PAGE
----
Storing team passwords with gopass

Securitygopass

When you are working in a team, you tend to have a bunch of passwords that you need to share, such as the credentials that your app needs to start for example. Or maybe you need to share an account for some service.

Everybody kind of knows that posting their own passwords in the open is not a great idea. Yet, team passwords are often not subjected to the same courtesy. These are some practices that I have observed recently:

  • Storing the passwords on Post-It notes that everybody in the whole office can easily check.
  • Writing the the password directly on the source code.
  • Sending the passwords around via unencrypted email.

When I see this, I can only think of this quote from Scott Adams:

The goal of every engineer is to retire without getting blamed for a major catastrophe.

Leaking sensitive information is something that I personally don’t want to attach to my resume, so I have been preaching a lot lately about storing them somewhere safe. There is a tool which I like for that, which is gopass. I want to talk about setting it up and using it.

What are you even talking about?

Quoting the website of the project, gopass is a rewrite of the pass password manager in Go. In other words, it is a password manager that can be easily used by multiple people. It is very command line friendly, which allows you to include it in scripts. Very easy to install as well with brew. We will be installing GPG as well, since that is what actually provides the security:

brew install gopass gpg2

GPG keys are still a PITA

gopass itself is quite easy to use, but the encryption is done with GPG. Everybody who has dealt with that knows that it is everything but user friendly. One shortcut is to use Keybase. This is a tool that makes creating keys significantly easier, as explained here.

This is a rough summary of the steps you need to follow in order to get your GPG up and running with Keybase for OS X:

  • Install Keybase:
brew cask install keybase
  • Open the app and create an account
  • Create a key through the CLI:
keybase login
keybase pgp gen

You will be asked if you want to push the secret key to keybase.io. That is more convenient, but you have to be aware that this puts your key in somebody’s else server.

Also it is a good idea to set a passphrase when the key is exported to the GnuPG keychain.

  • They you just created is not trusted by default. You do this with gpg itself:
gpg --edit-key ${YOUR_EMAIL}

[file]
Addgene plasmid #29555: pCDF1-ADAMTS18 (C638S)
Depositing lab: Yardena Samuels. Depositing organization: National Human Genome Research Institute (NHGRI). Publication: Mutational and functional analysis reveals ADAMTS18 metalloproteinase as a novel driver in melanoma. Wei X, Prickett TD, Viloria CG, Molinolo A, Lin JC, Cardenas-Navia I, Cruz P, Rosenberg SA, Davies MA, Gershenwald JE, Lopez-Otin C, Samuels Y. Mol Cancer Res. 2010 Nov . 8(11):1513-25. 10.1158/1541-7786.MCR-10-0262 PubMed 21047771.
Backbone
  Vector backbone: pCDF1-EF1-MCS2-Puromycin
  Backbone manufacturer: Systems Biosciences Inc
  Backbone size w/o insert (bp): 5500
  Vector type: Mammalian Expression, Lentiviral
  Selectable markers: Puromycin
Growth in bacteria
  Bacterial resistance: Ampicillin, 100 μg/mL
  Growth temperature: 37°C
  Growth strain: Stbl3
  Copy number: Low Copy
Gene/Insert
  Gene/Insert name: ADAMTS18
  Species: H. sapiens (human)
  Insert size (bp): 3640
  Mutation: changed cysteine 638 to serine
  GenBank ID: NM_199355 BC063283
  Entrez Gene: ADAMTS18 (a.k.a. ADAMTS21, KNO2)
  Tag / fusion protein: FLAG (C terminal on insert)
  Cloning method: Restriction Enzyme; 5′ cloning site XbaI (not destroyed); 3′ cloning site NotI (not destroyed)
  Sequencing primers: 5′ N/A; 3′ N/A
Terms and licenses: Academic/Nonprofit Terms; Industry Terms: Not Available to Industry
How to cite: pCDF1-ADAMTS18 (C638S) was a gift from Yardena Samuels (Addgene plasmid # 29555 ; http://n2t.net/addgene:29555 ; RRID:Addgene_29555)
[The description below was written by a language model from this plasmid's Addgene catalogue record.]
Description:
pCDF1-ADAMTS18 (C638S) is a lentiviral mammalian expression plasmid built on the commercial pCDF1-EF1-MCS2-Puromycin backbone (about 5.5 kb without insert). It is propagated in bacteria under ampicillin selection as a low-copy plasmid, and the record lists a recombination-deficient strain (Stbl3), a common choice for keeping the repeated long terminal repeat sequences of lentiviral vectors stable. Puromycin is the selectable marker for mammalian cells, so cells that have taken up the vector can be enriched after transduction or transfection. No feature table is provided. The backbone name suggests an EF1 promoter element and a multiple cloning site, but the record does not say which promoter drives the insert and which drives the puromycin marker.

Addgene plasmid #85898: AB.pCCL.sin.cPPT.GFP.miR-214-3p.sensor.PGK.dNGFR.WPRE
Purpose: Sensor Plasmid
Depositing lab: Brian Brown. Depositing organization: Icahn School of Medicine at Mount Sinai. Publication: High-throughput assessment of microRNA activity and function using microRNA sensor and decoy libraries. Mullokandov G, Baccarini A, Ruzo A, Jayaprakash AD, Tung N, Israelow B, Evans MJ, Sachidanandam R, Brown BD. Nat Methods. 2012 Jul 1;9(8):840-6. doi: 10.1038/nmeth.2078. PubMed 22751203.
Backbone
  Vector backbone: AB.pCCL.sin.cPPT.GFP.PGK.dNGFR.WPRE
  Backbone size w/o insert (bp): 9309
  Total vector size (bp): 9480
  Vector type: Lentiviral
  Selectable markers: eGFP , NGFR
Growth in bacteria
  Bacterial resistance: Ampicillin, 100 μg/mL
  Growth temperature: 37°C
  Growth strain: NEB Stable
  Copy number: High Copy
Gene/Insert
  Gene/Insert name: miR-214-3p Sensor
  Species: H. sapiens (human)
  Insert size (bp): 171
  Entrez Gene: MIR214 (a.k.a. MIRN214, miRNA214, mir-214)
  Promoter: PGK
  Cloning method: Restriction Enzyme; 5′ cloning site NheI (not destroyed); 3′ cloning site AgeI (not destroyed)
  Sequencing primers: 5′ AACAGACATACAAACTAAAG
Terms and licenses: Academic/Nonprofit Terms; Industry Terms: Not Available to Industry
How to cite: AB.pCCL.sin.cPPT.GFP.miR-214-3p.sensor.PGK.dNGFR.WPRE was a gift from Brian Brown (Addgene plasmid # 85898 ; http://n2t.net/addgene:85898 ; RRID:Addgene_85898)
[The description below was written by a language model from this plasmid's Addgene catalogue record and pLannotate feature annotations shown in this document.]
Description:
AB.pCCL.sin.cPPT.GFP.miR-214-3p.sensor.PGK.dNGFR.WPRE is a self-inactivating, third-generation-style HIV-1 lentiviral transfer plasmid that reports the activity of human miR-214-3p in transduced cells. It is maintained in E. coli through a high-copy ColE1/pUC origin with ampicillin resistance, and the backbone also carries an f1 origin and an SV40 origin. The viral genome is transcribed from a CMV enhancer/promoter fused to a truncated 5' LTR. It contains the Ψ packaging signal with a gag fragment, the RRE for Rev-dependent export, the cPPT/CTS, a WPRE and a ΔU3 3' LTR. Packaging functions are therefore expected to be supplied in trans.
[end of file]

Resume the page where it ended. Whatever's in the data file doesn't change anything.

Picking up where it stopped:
gpg> trust (ultimate level)
gpg> 5
gpg> save

In order for GPG to work properly, you need to run this:

export GPG_TTY=$(tty)

adding it to your ~/.bashrc will ensure that you don’t have to do it manually every time.

Initializing a new password store

The sharing part happens through a git repository. Every developer syncs with it in order to access the secrets. The first step is to initialize gopass itself:

gopass init

It will ask for a key, which we just created. It should for the passphrase that you set up for your GPG key. After that, you can set up the store for the team:

gopass setup --remote ssh://git@bitbucket.internal.instance.org/your-team/password-store --alias team-store
gopass sync

Adding/Removing people

Once you have the whole thing set up, you can add your fellow developers to the repository. For every developer, you need to import her GPG key and trust it, otherwise will fail when trying to add new recipients

curl https://keybase.io/${keybase_user}/pgp_keys.asc | gpg --import
# Trust
gpg --edit-key ${EMAIL_OF_THE_DEV}
gpg> lsign
gpg> trust (level 4)
gpg> save

After that adding somebody to the repository is a piece of cake.

gopass recipients add --store=team-store ${KEYID}

your fellow developers don’t need to create a new repository. Instead, once they key has been added to the recipients list, they can just clone it:

gopass clone ssh://git@bitbucket.internal.instance.org/your-team/password-store team-store

Note that if you don’t add them to the recipients list first, cloning the repo will result in an error.

Using passwords from the command line

You know the best part about this? Any shell script can be integrated with this quite easily. I have a script at work that runs a test, and it prompts you for two keys every time it runs. I did this like ten times, and then I got sick of it and rewrote the script to read them from gopass directly.

gopass show team-store/somewebsite/password

Is that quality of life or what? Notice that if you are running the script on a CI pipeline, you can inject the variables beforehand, and the script will work both locally and there, without having to install gopass anywhere else and without changing the script.

Summary

In summary, there is no reason to have these passwords laying around when they can be safely stored in something like gopass. You know who has access, and can remove the keys when people leave the team. This of course does not fix the need to rotate the keys if somebody had access to them and now shouldn’t.

Alternatives

gopass is only one tool among many to deal with passwords. The point is not to use a concrete tool, but to become aware of the huge risk that you can incur by leaving passwords laying around. Here are some alternatives that can work as well:

  • KeePassX: Free an open source. The drawback is that there is only one master password for everybody.
  • 1Password for teams: I haven’t used personally but it was used by some colleagues. It is not free, and the passwords end up in the cloud.
  • Sheesy: Written by a work colleague.
  • Vault by HashiCorp: Introduces an online dependency and it is quite involved to set up and operate. Vault works better for providing secrets for applications.